You most likely remember that about ten to fifteen years ago there was an Internet phenomenon known as LOLcats: memes featuring pictures of cats with silly, grammatically challenged captions. Perhaps the idea behind the bad grammar was to imitate baby talk—but whatever the reason, it worked. We all laughed at them and probably shared many of them on social media.
Of course all native speakers of English, as well as non-natives who have mastered the basics, recognize that these sentences are not grammatically correct:
I are serious cat.
Nobody hear you scream.
The problem here is that the subject and verb do not agree: singular subjects need a verb with a singular ending, and plural subjects need a verb with a plural ending. If we were to correct those examples, they would look like this:
I am [a] serious cat.
Nobody hears you scream.
And in English, we actually have it pretty easy when it comes to verb endings: in the present tense, almost all verbs do not need an ending, except for -s or sometimes -es for third person singular (he/she/it):
I hear We hear
You hear You hear
He/she/it hears They hear
Of course the verb to be has to be difficult, as always:
I am We are I was We were
You are You are You were You were
He/she/it is They are He/she/it was They were
When you have a short, simple sentence, such as those above, it’s easy to spot a lack of subject-verb agreement. But how about this one—is it in agreement or not?
The difficulty of reading all those long, tedious books were considerable.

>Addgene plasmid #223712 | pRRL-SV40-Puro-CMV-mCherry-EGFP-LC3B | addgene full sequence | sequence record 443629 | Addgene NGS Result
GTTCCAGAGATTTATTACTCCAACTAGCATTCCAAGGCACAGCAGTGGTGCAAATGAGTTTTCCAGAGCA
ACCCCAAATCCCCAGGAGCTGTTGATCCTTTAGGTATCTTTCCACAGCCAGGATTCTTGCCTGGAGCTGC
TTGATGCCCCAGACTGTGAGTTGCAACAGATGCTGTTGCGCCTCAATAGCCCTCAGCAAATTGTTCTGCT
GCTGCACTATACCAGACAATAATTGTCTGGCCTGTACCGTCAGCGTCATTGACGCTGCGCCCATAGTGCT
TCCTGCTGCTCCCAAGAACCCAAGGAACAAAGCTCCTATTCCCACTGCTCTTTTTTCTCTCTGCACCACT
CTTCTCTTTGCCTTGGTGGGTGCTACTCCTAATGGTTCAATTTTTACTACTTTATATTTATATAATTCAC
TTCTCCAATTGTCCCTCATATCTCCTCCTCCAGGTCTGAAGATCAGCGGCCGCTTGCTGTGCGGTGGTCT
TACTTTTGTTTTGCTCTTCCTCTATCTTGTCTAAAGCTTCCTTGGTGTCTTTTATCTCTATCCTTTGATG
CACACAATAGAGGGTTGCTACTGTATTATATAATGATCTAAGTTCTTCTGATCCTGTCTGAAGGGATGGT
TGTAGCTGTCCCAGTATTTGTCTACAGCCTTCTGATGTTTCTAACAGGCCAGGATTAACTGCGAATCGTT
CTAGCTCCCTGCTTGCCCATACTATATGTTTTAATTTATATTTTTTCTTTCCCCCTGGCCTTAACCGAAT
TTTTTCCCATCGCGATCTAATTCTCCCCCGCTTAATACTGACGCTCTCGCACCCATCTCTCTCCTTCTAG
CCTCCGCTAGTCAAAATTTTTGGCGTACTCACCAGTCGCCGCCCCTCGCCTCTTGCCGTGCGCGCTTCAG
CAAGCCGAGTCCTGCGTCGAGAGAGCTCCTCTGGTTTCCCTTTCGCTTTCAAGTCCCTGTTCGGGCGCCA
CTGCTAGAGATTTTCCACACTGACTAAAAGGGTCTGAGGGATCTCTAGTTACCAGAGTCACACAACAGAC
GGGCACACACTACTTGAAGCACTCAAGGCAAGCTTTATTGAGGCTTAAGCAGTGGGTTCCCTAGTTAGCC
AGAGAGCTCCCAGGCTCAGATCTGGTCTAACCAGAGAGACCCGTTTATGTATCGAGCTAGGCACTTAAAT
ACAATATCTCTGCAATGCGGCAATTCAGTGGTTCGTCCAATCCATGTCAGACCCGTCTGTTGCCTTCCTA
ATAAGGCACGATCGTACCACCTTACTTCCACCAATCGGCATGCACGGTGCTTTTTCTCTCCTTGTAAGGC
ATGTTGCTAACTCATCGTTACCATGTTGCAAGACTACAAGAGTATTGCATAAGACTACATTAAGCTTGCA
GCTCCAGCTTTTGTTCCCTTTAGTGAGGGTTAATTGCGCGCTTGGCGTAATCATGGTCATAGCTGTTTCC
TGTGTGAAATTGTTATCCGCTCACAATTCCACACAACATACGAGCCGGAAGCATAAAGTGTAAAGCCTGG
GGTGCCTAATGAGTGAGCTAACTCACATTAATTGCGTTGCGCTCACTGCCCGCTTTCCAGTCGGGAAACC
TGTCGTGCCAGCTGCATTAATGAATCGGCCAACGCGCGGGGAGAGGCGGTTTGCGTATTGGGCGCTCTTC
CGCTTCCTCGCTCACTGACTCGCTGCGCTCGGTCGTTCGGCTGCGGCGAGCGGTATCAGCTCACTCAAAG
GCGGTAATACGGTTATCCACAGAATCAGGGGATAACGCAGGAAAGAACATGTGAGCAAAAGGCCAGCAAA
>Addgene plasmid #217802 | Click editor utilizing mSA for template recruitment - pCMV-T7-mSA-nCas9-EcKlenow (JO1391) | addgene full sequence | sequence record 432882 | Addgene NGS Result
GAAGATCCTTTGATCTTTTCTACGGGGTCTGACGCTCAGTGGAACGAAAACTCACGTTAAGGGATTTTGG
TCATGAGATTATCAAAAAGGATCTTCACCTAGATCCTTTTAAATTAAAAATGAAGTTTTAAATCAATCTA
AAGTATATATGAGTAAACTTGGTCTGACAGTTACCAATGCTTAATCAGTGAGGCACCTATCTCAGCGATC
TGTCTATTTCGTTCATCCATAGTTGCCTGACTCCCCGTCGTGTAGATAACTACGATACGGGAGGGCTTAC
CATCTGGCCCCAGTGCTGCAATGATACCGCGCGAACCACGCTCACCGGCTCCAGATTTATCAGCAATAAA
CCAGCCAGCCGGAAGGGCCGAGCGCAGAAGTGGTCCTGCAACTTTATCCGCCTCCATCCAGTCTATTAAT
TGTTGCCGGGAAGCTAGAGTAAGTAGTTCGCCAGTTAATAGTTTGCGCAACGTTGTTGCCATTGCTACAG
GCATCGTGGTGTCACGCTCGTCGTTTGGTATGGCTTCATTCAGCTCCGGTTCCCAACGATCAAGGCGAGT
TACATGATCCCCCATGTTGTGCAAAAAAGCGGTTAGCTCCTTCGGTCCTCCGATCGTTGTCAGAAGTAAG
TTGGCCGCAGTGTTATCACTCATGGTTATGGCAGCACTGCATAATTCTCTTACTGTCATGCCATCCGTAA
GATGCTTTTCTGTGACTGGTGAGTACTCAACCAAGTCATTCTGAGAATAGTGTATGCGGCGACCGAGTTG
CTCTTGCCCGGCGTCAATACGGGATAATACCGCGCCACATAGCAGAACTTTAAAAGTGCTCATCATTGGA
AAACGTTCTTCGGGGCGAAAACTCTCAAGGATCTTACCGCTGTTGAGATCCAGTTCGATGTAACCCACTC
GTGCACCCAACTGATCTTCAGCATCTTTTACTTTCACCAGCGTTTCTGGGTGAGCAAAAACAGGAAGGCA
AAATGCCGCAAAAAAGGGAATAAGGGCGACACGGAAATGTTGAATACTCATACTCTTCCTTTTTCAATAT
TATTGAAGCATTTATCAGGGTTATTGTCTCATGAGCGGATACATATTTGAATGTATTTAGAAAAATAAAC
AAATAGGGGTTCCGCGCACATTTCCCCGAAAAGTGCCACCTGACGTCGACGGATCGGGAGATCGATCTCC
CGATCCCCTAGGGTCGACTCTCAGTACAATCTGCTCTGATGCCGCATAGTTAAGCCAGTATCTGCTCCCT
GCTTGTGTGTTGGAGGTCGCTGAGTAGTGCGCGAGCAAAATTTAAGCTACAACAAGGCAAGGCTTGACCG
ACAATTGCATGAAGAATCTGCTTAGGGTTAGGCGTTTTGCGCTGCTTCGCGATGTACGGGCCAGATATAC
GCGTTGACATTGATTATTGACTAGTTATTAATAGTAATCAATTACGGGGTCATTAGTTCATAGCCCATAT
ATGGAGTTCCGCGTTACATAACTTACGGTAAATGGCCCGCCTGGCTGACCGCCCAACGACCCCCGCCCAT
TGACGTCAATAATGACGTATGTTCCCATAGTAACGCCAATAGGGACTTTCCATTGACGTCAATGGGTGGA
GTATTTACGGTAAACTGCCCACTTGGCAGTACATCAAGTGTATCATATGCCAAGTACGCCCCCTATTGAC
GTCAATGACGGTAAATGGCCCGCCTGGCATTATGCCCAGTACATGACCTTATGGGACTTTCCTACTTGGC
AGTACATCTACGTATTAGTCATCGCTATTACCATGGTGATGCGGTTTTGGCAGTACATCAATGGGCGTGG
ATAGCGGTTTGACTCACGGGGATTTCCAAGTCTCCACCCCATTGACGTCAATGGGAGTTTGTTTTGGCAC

This sentence is in fact not in agreement, and here’s how you can tell: you have to pare the sentence down to just its main subject and main verb. It starts out with the subject, The difficulty, which is then followed by a long prepositional phrase which modifies it: of reading all those long, tedious books. If we remove that phrase, we’re left with The difficulty were considerable, which we can tell right away is not grammatical—it should of course be The difficulty was considerable. Even though the plural books is the word right before the verb was, it doesn’t govern the verb—the true subject is the singular difficulty.
So put back together, the correct version is:
The difficulty of reading all those long, tedious books was considerable.
Figuring out subject-verb agreement can get even trickier in sentences with relative clauses, that is, phrases that start with wh- words such as who and which.
The impact, which current predictions indicate are coming soon, could be huge.
This sentence is not in agreement either, but in all fairness, it is difficult to spot. The first few times I saw examples like this I could not find the error until it was pointed out to me. But it’s because of the relative clause which current predictions indicate are coming soon: phrases of this type usually do not repeat the word being modified. No wonder it’s hard to keep track of what’s going on!
So let’s pick this apart: the main subject of the sentence is The impact. When we get to the relative clause which modifies it, we have to mentally re-word it briefly, re-inserting the subject, the impact, which gives us: current predictions indicate [the impact] are coming soon. Ah, ha! Now we can see that it should in fact be
The impact, which current predictions indicate is coming soon, could be huge.
If you’d like to read in a lot (and I mean a LOT) more depth about how to get to the bottom of complex constructions such as these, I highly recommend a book that has helped me tremendously: The Sense of Style by Steven Pinker. (I am not an Amazon affiliate and do not receive anything for this endorsement.) This book is a must-have if you’re serious about improving your writing. But best of all, Pinker writes with a lot of humor—this book is anything but dry!
Can you find any sentences “in the wild” that are not in agreement? Please share them below!